Published September 28, 2021

Gas-free UK power sector possible by 2035

The UK power sector can be more than 99% fossil free by 2035 if unabated gas is phased out, a new report has claimed.

Three groups, The Climate Change Committee, National Grid, and the Energy Systems Catapult, maintain that a zero-emissions power sector is possible for the UK. The briefing by energy and climate think-tank Ember argues the UK power sector can be more than 99% fossil free by 2035 or before.

A gas phase-out, it is claimed, would enable the UK to move away from expensive imported gas, and increase the share of domestic renewable energy.

The briefing claims this transition can be done without risking security of supply. The UK it says “can take advantage of access to an abundance of coastal areas suitable for offshore wind development to achieve energy security, cut electricity costs, and reduce dependence on imported fuel and electricity in the process. Indeed, the Offshore Renewable Energy (ORE) catapult suggests the almost limitless potential of UK offshore wind can lead to a boom in green hydrogen which “can match best years of North Sea oil and gas”.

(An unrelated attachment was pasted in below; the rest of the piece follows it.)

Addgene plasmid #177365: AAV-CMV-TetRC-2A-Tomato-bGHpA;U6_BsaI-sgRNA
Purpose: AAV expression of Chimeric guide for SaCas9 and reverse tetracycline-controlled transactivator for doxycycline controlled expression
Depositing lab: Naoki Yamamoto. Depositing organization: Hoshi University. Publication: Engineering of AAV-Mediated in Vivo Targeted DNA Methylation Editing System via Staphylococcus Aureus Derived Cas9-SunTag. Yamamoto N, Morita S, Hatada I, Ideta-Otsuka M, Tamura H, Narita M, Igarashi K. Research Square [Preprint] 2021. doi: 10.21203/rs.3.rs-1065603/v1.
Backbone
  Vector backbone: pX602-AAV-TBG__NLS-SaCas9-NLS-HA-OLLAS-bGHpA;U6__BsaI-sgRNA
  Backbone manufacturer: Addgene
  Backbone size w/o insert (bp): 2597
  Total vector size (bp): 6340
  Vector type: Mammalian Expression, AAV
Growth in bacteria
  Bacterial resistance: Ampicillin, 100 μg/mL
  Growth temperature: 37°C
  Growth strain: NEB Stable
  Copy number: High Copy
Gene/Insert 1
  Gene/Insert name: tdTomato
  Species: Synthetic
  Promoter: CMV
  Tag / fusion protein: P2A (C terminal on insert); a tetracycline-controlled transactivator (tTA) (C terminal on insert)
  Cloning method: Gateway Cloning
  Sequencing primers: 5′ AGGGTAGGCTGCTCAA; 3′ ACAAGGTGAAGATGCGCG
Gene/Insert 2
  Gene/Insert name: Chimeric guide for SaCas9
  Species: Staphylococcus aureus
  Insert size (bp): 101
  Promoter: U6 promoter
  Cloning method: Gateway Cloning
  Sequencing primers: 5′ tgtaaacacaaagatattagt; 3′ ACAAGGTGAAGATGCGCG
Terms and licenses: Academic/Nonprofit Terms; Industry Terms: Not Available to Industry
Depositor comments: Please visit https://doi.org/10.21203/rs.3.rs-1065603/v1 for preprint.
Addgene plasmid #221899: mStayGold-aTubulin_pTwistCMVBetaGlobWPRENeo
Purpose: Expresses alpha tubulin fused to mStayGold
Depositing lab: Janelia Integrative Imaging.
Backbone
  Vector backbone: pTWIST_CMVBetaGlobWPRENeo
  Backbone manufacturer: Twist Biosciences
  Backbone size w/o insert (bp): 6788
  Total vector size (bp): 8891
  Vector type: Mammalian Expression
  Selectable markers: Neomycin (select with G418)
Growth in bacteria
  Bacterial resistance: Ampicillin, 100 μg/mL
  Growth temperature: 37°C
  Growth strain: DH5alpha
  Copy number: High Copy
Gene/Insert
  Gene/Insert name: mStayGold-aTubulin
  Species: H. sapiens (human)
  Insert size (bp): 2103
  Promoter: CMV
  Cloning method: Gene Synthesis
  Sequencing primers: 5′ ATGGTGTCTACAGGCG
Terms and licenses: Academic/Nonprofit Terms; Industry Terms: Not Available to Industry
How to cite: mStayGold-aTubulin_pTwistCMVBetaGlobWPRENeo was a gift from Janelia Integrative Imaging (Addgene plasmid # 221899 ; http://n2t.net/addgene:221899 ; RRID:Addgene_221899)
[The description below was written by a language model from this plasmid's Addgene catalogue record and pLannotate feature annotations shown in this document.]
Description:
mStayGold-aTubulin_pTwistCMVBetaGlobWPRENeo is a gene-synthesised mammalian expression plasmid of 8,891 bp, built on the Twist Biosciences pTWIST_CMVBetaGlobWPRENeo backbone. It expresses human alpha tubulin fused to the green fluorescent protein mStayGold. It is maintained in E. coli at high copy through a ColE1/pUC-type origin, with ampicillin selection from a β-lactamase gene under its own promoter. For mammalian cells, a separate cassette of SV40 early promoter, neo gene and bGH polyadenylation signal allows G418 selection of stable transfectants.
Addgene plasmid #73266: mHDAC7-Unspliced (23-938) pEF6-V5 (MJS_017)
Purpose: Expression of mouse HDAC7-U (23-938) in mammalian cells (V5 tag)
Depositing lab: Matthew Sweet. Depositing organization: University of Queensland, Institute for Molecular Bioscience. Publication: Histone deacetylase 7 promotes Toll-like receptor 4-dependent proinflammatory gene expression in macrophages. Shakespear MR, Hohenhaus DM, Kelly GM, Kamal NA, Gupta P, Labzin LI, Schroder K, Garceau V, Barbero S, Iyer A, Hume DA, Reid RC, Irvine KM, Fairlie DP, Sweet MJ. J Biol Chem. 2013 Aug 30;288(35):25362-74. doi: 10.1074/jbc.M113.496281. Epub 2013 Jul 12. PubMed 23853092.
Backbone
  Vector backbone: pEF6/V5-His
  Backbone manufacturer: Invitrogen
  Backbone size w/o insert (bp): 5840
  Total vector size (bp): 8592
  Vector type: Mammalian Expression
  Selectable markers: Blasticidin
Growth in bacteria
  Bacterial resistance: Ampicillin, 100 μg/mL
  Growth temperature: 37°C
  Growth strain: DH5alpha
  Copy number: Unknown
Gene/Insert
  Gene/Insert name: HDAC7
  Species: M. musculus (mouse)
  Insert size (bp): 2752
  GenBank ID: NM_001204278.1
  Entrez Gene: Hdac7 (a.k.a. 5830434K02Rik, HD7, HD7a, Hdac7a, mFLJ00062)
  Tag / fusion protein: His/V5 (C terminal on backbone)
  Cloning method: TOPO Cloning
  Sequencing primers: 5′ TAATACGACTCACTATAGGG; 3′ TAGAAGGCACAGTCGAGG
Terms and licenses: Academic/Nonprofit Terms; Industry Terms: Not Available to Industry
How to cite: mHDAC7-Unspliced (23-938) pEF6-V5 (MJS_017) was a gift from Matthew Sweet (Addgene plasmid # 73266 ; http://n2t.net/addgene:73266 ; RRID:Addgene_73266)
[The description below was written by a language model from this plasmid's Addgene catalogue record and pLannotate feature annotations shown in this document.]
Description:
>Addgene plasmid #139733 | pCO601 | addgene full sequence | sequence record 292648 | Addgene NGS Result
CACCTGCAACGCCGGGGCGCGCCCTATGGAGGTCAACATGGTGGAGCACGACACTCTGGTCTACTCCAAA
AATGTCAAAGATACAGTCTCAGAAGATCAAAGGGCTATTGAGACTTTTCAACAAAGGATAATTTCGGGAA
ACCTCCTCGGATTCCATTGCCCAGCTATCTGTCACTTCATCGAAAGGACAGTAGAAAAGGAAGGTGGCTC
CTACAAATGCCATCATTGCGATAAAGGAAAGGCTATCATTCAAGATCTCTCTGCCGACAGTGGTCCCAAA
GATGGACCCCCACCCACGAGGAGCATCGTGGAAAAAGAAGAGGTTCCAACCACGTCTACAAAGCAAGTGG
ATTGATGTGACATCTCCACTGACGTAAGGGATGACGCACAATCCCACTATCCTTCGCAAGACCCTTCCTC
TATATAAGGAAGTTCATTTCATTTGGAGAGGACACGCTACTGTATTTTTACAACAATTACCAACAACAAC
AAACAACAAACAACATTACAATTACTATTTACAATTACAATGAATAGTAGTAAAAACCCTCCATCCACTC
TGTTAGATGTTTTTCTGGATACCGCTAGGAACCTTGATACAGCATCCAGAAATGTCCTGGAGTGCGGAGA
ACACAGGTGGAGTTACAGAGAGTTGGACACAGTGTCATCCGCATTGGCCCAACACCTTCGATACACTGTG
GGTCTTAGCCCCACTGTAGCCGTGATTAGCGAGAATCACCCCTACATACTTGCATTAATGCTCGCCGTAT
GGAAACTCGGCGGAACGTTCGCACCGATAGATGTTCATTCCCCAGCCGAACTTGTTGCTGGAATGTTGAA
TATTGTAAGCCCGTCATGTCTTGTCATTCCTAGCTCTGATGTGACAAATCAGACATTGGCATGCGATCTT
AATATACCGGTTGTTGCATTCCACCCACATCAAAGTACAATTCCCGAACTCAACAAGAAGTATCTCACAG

Three of the five scenarios set out by the CCC depend on construction of gas with carbon capture (CCS) and hydrogen, or on the use of gas-fired power generation with CCS from the 2020s.  Some unabated gas capacity would be maintained to for periods of low wind. However, in two of the five scenarios, net-zero emissions are achieved by 2050 with minimal CCS.

Meanwhile, all National Grid’s scenarios which meet UK climate targets require less than 1% unabated fossil fuels by 2035. National Grid scenarios rely upon a significant increase in energy storage capacity, and some increase in hydrogen.

“If we are going for net zero in the long run that means getting off gas,” commented Jeremy Nicholson, Alfa Energy’s corporate affairs officer. “While it’s great to have that ambition, we can’t start setting an end date until we have the technology to phase it out. The trend is fine: on average we are using less gas and more renewables, but in order to accommodate the intermittent nature of renewables like wind, something other than gas will have to plug the gap. Batteries can help but they aren’t up to providing energy for weeks at a time: in fact, there aren’t enough batteries in the world right now to back up the UK power system for a week.”

Meanwhile a study published by the Global Wind Energy Council maintains governments must significantly increase the pace of installations if the global 2050 net zero target is to be met. The GWEC predicts 235GW of new capacity will be installed over the next 10 years, but this is only 11% of the capacity required to meet net zero by 2050.